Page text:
Lessons in foraging

It seems like I am having quite a permaculture weekend. After a party at Old Sleningford Farm on Friday evening, it was the turn of Skelton Grange Conservation Centre to do the honours on Saturday.

The course my daughter and I went on was to learn about foraging. Well, to learn a few tips and try out some dishes made with ingredients which had been foraged. And from my point of view, pick up ideas for useful perennials to grow at home. Or rather, that’s what I got, in addition to the aforementioned.

So, I am now keen to get a Japanese rose for the back garden. The plants are big, as well as useful for making things like Turkish Delight, so would do perfectly to cover up the black fence on the west side of the garden.

 

rosa rugosa

 
The course was quite pricey at £50 for an adult but we did get a three course meal after looking at various free food, apart from the rose. This included wild garlic, which I sowed myself this evening, hemlock vs. cow parsley and sorrel.

I can’t say I would eat sorrel raw but the soup we had for lunch was fine. Garlic and pepper make most stuff palatable in my opinion, mind! And eating it al fresco with interesting company, well who is going to say no?

sorrel soup


I have always been interesting in living a more environmentally friendly lifestyle and used to do what I could. Now, I have come to realise that we have reached such a point in terms of environmental degradation that it is more important - perhaps - to focus on building resilience. I therefore do as much as I can to reuse, grow my own and encourage a supportive community, for example. I also keep reading and learning all the time.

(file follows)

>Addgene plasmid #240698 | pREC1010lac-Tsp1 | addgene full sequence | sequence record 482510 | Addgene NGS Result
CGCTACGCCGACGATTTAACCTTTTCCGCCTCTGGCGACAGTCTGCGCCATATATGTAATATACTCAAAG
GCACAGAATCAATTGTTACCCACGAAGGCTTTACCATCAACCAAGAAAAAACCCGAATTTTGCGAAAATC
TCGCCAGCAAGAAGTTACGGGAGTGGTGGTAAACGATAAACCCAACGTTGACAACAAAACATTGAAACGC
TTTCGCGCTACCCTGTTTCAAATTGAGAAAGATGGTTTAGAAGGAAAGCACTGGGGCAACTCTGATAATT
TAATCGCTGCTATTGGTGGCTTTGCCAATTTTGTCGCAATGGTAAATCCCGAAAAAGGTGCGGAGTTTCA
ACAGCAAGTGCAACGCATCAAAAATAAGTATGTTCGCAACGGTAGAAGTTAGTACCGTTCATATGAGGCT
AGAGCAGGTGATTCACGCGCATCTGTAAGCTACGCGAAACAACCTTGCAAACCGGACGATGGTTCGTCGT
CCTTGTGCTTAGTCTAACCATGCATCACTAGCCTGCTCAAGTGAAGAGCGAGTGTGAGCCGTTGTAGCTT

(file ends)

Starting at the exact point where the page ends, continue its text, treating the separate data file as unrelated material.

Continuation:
This entry was posted in Gardening, Good for the environment, In the kitchen, Permaculture, Social and tagged , , , , . Bookmark the permalink.

25 Responses to Lessons in foraging

  1. drofmit4108 says:

    Helen, there are two sorrels that grow well in the Leeds area… and you really only need a large pot of them…
    the one I would recommend is Buckler-leaf Sorrel… small, shield shaped leaves….
    very lemony taste and you can use all the young growth…
    makes an excellent soup…
    but is also wonderful raw in salads… especially when alongside peppery nasturtium leaves….
    and cooked and mashed into potato… to give a green, lemony flavoured mash!!

  2. Hey Miss .. I’m with Tim. It is great in salads and would be super in soups. Our chooks love it too 😀

  3. Lovely update Helen thank you for sharing

  4. I keep meaning to try sorrel soup. Never seem to have time to carry out all my good intentions so well done for making it happen.

I love to read about your own experiences and any other feedback you have, so look forward to your comments below.